Subject Re: Derby architecture/design documents
Date Tue, 01 Feb 2005 21:31:35 GMT
Philip Bohannon wrote some time back:
> The classic problem here is a split taking place during a search.  Say  a
> page C contains 50-100, and C's parent in the tree is P, which has an
> entry for 50 and 101, with the entry for 50 pointing to C.
> Now an inserter comes in, inserts 51 and fills up C (or fills up C's
> child, causes a split, and that fills up C).  So C splits into C and C',
> which is added to the right of C.
> Since the inserter can't get a lock on P while holding a lock on C
> (deadlock), it releases the lock on P.  At this point, a reader comes down
> the tree looking for 99, looks at P and gets a pointer to C not C'. Now
> inserter starts waiting for a lock on P.  When reader gets C, 99 has been
> moved off to C'.
> It would be interesting to know how Derby handles this (for example, [Yao]
> proposes having a pointer from C to C', and I forget what Aries IM does at
> the moment, but I think it starts over at the top if you fail to find a
> key at the rightmost point in the page...).


I don't fully understand how Derby works, but from what I have seen so 
far, I think that Derby avoids above situation as follows:

It latches the parent P first and then the child C exclusively - and 
only then starts the split. The searcher has to wait until the split is 

In Mike's words:

[In order to prevent deadlocks latches requested while holding other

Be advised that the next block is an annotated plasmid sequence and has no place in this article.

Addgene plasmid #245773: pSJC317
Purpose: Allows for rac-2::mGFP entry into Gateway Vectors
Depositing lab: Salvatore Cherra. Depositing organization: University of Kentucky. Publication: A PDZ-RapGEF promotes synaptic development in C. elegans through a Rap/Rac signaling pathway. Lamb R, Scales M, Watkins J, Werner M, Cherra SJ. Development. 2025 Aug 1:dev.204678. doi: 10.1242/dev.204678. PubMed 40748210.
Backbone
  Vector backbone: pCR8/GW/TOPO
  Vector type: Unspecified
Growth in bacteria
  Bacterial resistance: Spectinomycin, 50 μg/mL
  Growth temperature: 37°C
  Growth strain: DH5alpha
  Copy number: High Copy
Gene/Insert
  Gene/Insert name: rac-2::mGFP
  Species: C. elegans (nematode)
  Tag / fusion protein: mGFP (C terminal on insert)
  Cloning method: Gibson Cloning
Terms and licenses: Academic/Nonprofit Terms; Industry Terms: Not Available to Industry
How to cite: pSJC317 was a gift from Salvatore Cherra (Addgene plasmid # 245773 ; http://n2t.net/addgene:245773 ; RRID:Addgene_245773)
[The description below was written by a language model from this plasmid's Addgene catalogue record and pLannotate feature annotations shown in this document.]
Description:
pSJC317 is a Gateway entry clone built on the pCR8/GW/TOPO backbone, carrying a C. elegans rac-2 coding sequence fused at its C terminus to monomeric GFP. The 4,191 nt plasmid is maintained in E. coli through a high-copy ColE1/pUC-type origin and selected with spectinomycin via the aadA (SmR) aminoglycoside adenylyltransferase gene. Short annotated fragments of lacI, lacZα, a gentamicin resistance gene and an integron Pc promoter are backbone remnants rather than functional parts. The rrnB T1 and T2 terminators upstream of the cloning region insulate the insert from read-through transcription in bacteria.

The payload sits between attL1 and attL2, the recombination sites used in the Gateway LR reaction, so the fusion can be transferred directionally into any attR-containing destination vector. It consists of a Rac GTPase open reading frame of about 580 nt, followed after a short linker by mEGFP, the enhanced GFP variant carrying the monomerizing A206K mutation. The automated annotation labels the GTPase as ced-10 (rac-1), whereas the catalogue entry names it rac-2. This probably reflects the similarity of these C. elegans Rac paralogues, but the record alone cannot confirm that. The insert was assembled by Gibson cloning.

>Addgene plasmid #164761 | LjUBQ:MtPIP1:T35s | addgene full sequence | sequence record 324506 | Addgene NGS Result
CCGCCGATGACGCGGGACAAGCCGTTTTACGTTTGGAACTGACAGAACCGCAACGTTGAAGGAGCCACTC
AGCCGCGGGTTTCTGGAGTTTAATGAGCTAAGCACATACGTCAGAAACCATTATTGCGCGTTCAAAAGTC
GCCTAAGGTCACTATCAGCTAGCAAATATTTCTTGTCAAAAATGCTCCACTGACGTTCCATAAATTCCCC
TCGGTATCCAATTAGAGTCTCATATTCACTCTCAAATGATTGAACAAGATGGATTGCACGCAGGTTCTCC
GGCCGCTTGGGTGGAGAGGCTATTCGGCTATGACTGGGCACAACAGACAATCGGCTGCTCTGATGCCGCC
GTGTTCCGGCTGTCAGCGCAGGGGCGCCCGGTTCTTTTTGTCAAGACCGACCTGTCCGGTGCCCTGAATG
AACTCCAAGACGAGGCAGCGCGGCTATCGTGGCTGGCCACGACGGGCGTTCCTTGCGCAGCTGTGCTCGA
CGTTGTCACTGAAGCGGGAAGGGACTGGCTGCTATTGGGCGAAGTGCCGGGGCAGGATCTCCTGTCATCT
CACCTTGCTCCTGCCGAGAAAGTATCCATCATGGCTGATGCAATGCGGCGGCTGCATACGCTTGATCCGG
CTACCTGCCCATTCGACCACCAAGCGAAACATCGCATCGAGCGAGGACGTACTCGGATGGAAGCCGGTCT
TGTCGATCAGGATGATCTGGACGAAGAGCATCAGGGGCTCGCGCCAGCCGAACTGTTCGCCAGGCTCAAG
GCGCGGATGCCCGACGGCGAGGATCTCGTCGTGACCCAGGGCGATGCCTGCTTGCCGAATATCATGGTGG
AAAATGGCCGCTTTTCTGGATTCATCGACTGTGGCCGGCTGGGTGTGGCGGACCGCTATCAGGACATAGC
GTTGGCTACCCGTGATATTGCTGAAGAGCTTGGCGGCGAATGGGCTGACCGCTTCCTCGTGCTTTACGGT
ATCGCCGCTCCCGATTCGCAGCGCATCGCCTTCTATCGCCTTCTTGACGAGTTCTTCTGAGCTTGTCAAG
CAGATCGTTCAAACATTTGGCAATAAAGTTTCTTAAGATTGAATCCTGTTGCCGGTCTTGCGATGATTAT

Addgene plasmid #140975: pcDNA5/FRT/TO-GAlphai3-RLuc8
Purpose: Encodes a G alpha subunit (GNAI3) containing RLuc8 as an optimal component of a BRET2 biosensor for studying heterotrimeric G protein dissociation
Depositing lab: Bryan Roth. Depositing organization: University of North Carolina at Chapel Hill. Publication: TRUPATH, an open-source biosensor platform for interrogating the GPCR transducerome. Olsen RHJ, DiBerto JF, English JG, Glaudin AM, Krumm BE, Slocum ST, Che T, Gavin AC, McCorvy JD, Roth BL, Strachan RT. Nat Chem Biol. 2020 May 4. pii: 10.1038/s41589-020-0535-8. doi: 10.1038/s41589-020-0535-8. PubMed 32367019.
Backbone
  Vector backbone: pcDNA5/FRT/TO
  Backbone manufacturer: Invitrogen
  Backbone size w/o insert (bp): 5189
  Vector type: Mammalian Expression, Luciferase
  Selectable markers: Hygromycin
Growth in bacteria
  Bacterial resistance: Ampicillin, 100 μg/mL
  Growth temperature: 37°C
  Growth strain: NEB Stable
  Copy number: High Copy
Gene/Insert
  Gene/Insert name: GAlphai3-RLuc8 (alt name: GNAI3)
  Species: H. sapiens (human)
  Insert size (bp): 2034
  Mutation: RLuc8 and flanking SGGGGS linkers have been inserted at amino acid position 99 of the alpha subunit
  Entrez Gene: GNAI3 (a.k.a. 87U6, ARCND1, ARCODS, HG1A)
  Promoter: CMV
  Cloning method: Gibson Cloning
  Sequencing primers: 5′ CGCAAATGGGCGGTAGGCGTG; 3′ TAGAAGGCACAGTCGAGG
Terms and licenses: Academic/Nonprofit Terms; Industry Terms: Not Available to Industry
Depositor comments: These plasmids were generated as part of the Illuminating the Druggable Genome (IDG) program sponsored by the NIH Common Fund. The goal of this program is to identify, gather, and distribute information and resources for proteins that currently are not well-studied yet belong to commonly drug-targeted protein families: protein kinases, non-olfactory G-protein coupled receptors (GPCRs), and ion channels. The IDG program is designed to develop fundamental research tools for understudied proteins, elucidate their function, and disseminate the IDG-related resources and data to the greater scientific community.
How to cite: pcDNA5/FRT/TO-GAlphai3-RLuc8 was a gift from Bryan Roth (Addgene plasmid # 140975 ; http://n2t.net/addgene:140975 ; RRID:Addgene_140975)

latches are always requested top/down and left to right.  Btree splits 
are always left to right.  If for any reason the code needs to break 
this protocol then it will first request the latch NOWAIT and if it 
can't get the latch it will release all current latches and wait for the 
latch it is trying to get, and then after obtaining it go about getting 
the other latches it needs for the particular operation.  While 
traversing down the tree Derby may hold 2 latches: one on parent and one 
on child.]

The question is what happens if parent P is also full and needs to be 
split. This is where things get really complicated. If my understanding 
is correct, Derby solves this in a simple and elegant way.

It releases the latches on C and P, and starts the split at P with the 
separator key. So, at that point, P becomes C, and P's parent, let us 
say Q, becomes P.

I think that this is repeated recursively up the tree until the original 
P has been split with room to insert the separator key. Then Derby 
proceeds with the original split.

Perhaps Mike or someone else can confirm or fill in with more details.

I have not seen above algorithm in any of the papers I have read - but 
then, my reading is limited to following papers:

C.Mohan and Frank Levine. ARIES/IM: an efficient and high concurrency 
index management method with write-ahead logging. ACM SIGMOD Record. V21 
N2, P371-380, June 1 1992.

Jim Gray and Andreas Reuter. Chapter 15: Access Paths. Transaction 
Processing: Concepts and Techniques. Morgan Kaufmann Publishers, 1993

Philip L. Lehman and S.Bing Yao. Efficient Locking for Concurrent 
Operations on B-Trees. Readings in Database Systems, Third Edition, 
1998. Morgan Kaufmann Publishers.

David Lomet and Betty Salzburg. Access method concurrency with recovery. 
ACM SIGMOD, V21 N2, p351-360, June 1 1992.